Ryerson MBA is participating in The Economist’s Real Vision Investment Case Study against teams from some of the world’s other leading MBA programs. Their challenge? Analyze Walmart and Amazon to determine which retail giant’s stock is the better investment choice over the next 10 years.
Here, team member Saad Rahman discusses how the team used LEGO to make their analysis more clear. Visit The Economist website to view the full analysis and vote for Ryerson MBA.
Like many kids, when I was young I spent countless afternoons playing with LEGO, building houses or any other structures my siblings and I could imagine. Over the years, I have seen many evolutions of LEGO, but it wasn’t until I learned about LEGO SERIOUS PLAY that I realized the toy building bricks had applications beyond a child’s play room. In fact, LEGO is becoming more popular in the corporate boardroom.
LEGO explains it thusly on their website:
The LEGO® SERIOUS PLAY® methodology is an innovative process designed to enhance innovation and business performance. Based on research which shows that this kind of hands-on, minds-on learning produces a deeper, more meaningful understanding of the world and its possibilities, the LEGO® SERIOUS PLAY® methodology deepens the reflection process and supports an effective dialogue – for everyone in the organization. The LEGO® SERIOUS PLAY® methodology is an innovative, experimental process designed to enhance innovation and business performance.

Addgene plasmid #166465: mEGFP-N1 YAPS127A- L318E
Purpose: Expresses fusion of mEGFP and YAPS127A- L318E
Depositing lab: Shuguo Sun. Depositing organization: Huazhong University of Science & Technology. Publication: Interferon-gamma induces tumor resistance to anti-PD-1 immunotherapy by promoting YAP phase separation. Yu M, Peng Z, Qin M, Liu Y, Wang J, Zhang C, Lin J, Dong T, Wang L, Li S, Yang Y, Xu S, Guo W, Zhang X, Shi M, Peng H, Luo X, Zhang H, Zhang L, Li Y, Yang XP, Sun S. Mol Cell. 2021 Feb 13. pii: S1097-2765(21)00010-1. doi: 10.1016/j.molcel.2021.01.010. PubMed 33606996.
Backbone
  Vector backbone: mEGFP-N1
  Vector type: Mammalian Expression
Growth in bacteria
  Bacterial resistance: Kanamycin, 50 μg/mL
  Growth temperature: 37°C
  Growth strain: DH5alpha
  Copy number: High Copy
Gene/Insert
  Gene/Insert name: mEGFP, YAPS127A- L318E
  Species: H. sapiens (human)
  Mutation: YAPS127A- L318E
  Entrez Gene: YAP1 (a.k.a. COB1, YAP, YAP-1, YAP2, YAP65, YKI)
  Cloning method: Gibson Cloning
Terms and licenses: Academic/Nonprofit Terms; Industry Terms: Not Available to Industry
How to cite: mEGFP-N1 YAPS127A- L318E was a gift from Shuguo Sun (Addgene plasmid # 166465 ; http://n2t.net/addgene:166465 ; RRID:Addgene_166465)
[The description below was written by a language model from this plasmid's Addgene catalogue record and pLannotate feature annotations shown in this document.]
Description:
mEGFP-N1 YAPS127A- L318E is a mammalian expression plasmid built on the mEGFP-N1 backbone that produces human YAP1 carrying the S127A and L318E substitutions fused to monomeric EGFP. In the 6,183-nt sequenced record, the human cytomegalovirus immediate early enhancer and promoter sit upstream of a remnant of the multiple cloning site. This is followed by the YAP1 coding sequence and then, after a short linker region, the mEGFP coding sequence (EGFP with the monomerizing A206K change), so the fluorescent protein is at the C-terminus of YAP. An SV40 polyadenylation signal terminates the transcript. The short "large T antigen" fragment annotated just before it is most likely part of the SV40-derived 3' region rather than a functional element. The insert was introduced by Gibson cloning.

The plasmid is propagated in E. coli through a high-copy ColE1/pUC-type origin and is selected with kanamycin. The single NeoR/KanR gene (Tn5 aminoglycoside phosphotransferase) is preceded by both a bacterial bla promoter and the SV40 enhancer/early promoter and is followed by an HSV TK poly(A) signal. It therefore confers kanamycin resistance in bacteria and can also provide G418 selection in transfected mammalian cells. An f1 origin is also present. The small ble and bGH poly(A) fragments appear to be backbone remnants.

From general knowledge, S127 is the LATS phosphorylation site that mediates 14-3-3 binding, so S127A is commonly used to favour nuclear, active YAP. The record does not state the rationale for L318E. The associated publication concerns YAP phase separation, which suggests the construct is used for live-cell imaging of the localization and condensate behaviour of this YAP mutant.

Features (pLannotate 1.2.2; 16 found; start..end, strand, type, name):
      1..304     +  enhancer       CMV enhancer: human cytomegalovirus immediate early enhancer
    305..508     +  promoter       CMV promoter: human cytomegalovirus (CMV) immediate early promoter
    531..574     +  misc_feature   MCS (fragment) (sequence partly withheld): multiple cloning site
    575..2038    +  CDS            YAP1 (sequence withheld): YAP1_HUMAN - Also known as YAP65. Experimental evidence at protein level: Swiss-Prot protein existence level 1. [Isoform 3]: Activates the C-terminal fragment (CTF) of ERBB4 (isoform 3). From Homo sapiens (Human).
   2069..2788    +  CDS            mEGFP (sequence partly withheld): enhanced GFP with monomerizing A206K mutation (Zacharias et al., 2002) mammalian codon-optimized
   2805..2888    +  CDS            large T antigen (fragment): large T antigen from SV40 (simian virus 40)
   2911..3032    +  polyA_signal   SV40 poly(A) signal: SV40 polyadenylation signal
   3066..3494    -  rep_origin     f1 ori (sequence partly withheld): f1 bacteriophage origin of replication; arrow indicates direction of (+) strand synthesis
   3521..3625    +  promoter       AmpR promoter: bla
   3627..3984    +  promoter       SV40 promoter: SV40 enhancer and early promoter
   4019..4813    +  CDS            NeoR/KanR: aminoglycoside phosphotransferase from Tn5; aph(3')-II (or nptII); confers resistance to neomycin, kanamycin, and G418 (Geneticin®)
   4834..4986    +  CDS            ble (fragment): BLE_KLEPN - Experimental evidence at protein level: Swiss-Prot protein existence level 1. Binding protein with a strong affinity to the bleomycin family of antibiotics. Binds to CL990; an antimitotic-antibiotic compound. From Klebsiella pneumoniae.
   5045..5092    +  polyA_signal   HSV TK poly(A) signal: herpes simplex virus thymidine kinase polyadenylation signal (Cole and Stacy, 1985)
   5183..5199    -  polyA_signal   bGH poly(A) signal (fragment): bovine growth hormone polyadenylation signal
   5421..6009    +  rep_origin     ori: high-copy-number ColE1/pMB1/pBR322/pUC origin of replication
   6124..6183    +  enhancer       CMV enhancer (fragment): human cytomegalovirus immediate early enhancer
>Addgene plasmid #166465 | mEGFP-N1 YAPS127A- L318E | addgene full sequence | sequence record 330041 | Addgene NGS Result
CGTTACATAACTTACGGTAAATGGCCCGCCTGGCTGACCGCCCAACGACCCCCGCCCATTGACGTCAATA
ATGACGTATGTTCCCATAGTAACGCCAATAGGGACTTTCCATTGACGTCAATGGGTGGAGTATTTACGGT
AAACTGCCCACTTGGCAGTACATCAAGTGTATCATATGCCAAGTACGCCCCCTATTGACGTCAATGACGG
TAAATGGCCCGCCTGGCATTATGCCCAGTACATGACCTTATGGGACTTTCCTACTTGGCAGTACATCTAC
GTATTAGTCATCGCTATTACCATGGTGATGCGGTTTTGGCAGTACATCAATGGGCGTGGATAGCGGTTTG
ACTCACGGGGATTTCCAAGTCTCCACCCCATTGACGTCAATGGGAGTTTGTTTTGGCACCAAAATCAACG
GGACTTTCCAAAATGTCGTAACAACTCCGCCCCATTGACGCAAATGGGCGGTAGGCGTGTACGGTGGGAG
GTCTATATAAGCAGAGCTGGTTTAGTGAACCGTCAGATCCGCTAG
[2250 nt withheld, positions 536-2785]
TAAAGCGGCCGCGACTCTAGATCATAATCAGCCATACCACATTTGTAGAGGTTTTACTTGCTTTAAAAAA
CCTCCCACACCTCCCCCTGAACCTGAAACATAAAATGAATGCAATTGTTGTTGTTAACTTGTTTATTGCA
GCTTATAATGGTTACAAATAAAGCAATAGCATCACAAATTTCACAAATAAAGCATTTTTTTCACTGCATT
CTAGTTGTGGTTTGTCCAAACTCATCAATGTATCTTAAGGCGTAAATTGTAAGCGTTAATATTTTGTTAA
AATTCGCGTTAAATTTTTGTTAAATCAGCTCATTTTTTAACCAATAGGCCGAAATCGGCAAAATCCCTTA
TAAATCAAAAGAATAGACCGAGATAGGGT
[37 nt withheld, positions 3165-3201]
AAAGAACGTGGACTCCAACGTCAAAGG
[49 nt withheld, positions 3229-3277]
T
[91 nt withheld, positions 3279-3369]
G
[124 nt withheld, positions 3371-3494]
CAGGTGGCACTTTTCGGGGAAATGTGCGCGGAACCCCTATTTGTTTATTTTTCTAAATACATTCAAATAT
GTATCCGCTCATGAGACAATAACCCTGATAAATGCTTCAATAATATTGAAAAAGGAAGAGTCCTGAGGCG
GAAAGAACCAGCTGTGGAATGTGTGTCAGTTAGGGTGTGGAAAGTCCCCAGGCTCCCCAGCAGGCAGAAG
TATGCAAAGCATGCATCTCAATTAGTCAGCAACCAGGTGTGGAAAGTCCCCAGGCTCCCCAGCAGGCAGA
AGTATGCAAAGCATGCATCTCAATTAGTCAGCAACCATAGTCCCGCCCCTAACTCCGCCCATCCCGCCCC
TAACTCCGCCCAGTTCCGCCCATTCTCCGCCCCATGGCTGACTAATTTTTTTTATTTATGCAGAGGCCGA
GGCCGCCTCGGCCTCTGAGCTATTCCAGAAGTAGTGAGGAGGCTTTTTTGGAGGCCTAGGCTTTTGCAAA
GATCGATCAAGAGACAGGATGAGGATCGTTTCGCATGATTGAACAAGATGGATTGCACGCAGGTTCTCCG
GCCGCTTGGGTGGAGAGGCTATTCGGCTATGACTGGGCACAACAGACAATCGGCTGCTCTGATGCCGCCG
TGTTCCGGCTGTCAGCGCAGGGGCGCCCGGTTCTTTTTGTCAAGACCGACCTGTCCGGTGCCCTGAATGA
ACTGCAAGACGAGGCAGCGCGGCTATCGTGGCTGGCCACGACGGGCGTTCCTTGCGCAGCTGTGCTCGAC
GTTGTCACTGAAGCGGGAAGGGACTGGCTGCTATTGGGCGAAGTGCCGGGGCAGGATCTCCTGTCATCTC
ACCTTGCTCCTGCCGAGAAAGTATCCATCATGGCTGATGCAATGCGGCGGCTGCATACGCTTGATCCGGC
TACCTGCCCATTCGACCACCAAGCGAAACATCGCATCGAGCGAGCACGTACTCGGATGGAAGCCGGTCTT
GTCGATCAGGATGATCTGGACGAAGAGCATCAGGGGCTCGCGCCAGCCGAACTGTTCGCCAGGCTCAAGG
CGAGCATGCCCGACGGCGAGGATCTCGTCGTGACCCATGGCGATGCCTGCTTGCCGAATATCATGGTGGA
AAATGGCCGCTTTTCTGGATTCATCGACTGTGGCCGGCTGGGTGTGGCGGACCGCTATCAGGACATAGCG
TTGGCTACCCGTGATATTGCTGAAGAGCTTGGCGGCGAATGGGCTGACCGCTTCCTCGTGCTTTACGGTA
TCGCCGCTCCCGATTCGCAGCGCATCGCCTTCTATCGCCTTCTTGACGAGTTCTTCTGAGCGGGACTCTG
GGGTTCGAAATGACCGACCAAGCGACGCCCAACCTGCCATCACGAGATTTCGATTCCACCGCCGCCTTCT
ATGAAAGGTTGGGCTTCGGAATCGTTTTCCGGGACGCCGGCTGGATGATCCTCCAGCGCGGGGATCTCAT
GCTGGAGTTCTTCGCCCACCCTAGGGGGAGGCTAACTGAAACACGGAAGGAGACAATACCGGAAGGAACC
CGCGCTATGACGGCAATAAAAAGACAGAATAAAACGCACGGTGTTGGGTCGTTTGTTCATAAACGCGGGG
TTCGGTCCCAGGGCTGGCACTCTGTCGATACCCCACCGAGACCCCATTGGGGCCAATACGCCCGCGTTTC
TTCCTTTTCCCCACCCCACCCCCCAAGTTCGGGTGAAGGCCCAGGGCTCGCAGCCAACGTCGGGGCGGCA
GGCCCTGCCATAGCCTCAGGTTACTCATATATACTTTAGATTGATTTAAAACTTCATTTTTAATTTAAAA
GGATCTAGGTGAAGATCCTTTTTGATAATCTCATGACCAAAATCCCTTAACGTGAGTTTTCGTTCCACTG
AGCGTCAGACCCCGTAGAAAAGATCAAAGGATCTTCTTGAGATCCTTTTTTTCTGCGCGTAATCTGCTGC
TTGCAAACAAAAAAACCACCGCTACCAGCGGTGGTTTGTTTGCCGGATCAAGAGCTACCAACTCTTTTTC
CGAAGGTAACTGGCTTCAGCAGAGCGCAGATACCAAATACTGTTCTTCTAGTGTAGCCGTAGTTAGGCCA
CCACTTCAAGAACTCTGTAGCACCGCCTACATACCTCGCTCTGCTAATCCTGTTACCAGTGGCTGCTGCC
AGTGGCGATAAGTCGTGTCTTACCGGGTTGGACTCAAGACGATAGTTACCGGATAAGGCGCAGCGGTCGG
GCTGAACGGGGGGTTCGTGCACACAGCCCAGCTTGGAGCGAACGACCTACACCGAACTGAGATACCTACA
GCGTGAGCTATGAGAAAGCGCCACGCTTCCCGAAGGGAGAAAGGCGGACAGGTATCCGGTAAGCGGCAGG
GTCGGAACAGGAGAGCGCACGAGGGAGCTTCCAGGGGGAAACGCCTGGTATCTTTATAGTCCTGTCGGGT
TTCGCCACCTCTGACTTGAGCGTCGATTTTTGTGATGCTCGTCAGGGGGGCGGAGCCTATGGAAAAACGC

As our team began to formulate our analysis for the Real Vision Investment Case Study, I realized the project presented the right opportunity to bring forward the idea of leveraging LEGO SERIOUS PLAY to better explain our thought process. As you can see in the full video portion of our entry, LEGO helps us to present an intriguing and easy-to-understand visual to accompany the Walmart vs. Amazon debate.
A screenshot of the Ryerson MBA team’s use of LEGO SERIOUS PLAY
Just as LEGO has been shown to unleash a strong level of creativity and interaction between children at play, it can also help organizational leaders to formulate and express new business ideas and solve problems. By utilizing visual, auditory and kinesthetic skills, LEGO allows participants to learn and listen, and can unlock their potential in the organization empowering them to “build their strategic ideas.”
Through the use of LEGO, every individual in the boardroom, regardless of culture or position, can communicate through a shared language – one that is familiar to many of us from childhood. Participants can build their own 3D model in response to the facilitator’s questions using specially selected LEGO elements. These 3D models then serve as a basis for group discussion, knowledge sharing, problem solving and decision making. It helped our team come to some important decisions in our analysis.
Visit The Economist’s Real Vision Investment Case Study to view our full analysis. And don’t forget to vote for us for the People’s Choice Award – registered users can vote daily!